Investment in top-end classics takes a sinister turn

| 15 Oct 2015

Never talk about religion or politics, they say. I put it to you that we add ‘investment’  to that short list. In particular, investment in classics. It’s a topic of conversation that crops up all the time at events, mostly from those who are on the edges of the classic car community looking in, and it fills me with both dread and disdain in equal measure. The attention of the world’s rich-and-wanting-to-be-richer has been cast on historic vehicles for a few years now, many of whom see them as their preferred route to an easy, quick – and safe – buck, opting for top end Ferraris at the expense of even gold. And unless you bought a Lotus Cortina for £4950 back in 1992, you’ll agree that’s bad new for our hobby. 

Though a few slow auction results have suggested the market may be cooling slightly, the values of the very rarest and most desirable classics are still going through the roof. Most of the cars that are being bought won’t even be driven, locked away in a climate controlled garage for a couple of years – or until the next financial crisis – before going to market again for an even greater sum of money. If we’re lucky, they might make a brief Mille Miglia outing – but only if the plaudits add zeros to the price tag. The result is that cars that were once within the reach of the average enthusiast, such as early air-cooled Porsche 911s, are entering the stratosphere. And do you know what? It’s going to get worse.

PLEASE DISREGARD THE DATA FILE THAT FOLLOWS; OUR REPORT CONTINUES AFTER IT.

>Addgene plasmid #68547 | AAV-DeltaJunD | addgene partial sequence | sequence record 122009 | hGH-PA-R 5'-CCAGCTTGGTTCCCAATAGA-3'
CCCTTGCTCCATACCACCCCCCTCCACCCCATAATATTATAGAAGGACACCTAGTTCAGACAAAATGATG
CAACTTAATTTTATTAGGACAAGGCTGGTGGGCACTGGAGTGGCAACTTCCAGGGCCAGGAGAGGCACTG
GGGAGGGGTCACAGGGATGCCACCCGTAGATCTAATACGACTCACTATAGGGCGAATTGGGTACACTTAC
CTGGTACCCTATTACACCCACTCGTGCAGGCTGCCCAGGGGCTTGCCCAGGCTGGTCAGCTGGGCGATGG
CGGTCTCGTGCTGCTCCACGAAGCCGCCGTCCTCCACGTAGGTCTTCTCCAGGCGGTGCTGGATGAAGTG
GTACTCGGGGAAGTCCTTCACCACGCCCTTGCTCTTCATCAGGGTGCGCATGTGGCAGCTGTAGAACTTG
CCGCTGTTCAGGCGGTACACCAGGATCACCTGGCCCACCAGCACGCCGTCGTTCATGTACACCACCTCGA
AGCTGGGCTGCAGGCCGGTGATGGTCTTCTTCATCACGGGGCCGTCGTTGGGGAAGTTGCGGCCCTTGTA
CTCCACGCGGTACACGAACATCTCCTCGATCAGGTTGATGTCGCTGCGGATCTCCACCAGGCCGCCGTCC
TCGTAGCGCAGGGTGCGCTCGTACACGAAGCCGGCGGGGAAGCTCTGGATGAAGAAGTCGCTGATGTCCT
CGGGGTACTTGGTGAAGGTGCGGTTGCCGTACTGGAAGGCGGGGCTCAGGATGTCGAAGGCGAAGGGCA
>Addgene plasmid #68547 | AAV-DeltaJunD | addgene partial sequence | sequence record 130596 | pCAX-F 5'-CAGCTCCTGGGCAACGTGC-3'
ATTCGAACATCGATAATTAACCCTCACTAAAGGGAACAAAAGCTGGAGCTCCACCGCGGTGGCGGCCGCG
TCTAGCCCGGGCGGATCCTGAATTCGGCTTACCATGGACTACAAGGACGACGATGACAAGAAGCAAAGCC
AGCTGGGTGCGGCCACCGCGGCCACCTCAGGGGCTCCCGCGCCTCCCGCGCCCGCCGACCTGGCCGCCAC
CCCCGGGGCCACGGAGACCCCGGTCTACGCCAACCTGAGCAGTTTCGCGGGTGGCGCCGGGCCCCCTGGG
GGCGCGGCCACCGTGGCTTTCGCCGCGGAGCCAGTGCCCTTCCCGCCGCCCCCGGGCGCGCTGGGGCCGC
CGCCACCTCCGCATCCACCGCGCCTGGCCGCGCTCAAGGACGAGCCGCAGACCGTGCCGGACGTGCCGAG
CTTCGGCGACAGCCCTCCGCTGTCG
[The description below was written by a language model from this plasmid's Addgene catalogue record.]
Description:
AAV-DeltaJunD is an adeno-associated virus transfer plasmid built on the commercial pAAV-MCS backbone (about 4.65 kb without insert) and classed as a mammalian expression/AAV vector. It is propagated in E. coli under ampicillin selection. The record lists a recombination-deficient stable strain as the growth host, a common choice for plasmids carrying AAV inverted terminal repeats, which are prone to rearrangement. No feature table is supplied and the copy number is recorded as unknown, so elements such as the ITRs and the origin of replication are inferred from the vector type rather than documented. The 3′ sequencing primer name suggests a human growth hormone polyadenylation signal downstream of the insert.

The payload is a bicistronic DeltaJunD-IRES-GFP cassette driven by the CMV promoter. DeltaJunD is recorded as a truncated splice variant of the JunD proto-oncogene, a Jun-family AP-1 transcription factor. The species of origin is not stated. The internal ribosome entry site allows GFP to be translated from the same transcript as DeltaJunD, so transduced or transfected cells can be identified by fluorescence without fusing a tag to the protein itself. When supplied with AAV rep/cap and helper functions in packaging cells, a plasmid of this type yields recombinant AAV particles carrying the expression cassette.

A press release dropped into my inbox this week for a new website that encourages average people, like you or me, to invest in high-end classics. Can’t afford it? Think again: their solution is for thousands of people to pay as little as £100 each to buy a ‘blue chip’ car, then sell it at a later date for a portion of the rewards. But let’s be clear, this is no timeshare: the motive is purely profit, with investors unlikely to get any closer to ‘their’ classic than a fuzzy jpeg on their computer screen. If there was ever a doubt that classic cars are viewed as a commodity, this smashes the illusion to pieces. 

What makes this new development even more concerning is that these groups of investors won’t hold the same fear of being burned as a comparable sole investor, who stands to lose – proportionally – a much greater sum of money. 

It reminds me of the riots that swept London in 2011, a smash and grab where everyone raced to fill their pockets before the chance disappeared. And I think it will disappear. Just as morning came and riot police moved in, so the bubble will eventually burst. And just like 2011, I think I’ll stay at home and fettle my MGB.